We’ve been spending a lot of time on this recently, and it looks like there are actually two separate issues here:
- In some applications with Ruby 2.1, the Ruby agent triggers higher, but stable memory usage while the application is under load, as @richard_schneeman found.
- Applications that are idle, and using Ruby agent versions 3.9.4 - 3.9.6 show a steady growth in memory usage over time.
We believe we’ve isolated the cause for the second issue, but we’re still working on fully understanding the first.
The second issue is related to how the Ruby agent communicates with our servers. By default, we’ll initiate a new SSL connection to our servers every minute in order to submit data. In the process of establishing a new SSL connection, the openssl library makes a number of native allocations that do not go through Ruby’s malloc wrapper, and thus don’t contribute to triggering a garbage collection run. The bulk of these allocations are associated with parsing the
.pem file that we ship with the agent that contains the set of root CA certificates that we use to validate the certificate presented by our servers when establishing an SSL connection. Changes we made to this
.pem file in version 3.9.4 of the agent exacerbated this problem.
These allocations don’t seem to be a true leak, in the sense that they are released when the associated Ruby objects that reference them are garbage collected, but the problem is that in an idle application that’s not servicing any requests, Ruby doesn’t see the allocations for these objects, and thus doesn’t realize that it should trigger GC.
Starting in version 3.9.7 of the Ruby agent (due to ship soon), we will be instead maintaining a persistent SSL connection to our servers for as long as possible in order to work around this issue (we’re also planning to cache the results of parsing the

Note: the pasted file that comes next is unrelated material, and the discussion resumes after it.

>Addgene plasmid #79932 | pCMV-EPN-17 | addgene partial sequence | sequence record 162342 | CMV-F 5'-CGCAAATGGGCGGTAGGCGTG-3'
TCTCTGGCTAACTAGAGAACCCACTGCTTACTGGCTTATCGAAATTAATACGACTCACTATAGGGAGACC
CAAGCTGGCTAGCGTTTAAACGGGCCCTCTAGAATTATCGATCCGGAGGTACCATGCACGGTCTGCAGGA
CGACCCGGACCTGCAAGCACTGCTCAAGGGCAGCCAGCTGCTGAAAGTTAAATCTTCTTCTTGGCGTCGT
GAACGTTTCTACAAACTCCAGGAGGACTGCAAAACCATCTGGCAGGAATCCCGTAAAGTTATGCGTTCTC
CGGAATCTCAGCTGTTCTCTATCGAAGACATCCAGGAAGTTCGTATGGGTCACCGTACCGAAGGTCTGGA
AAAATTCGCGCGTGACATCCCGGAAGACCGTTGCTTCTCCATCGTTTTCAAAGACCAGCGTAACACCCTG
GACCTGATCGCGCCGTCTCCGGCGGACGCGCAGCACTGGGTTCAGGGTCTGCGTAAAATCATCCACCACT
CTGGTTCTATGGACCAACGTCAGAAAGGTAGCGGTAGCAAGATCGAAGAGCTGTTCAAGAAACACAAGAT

.pem file in case the connection does get severed, but that likely won’t make it in to 3.9.7).
If you want to try this behavior today, you can easily do so by adding
aggressive_keepalive: true to your
newrelic.yml file, or running:
heroku config:set NEW_RELIC_AGGRESSIVE_KEEPALIVE=1
As to the first issue of the stable-but-high memory usage for some apps using the Ruby agent on Ruby 2.1, we’re still trying to figure out how to best address this. You may have some success in forcing major GC runs to be triggered more frequently by lowering the value of the
RUBY_GC_OLDMALLOC_LIMIT_MAX, at the expense of the increased overhead of doing those additional GC runs.
Part of the difficulty in understanding these issues is that every application triggers various code paths in the agent with differing frequencies. In our testing, we’ve not yet been able to reproduce deltas as extreme as @richard_schneeman’s application has, but I suspect this is just a matter of us not triggering the right code paths in the agent.
That said, the investigation that we’ve done so far suggests that the most expensive feature of the agent from a memory perspective is our transaction trace feature. If you want to see whether that’s the case for your application, you can try setting the
NEW_RELIC_TRANSACTION_TRACER_ENABLED environment variable to
false. If you try this, we’d be very interested to know the results for your application.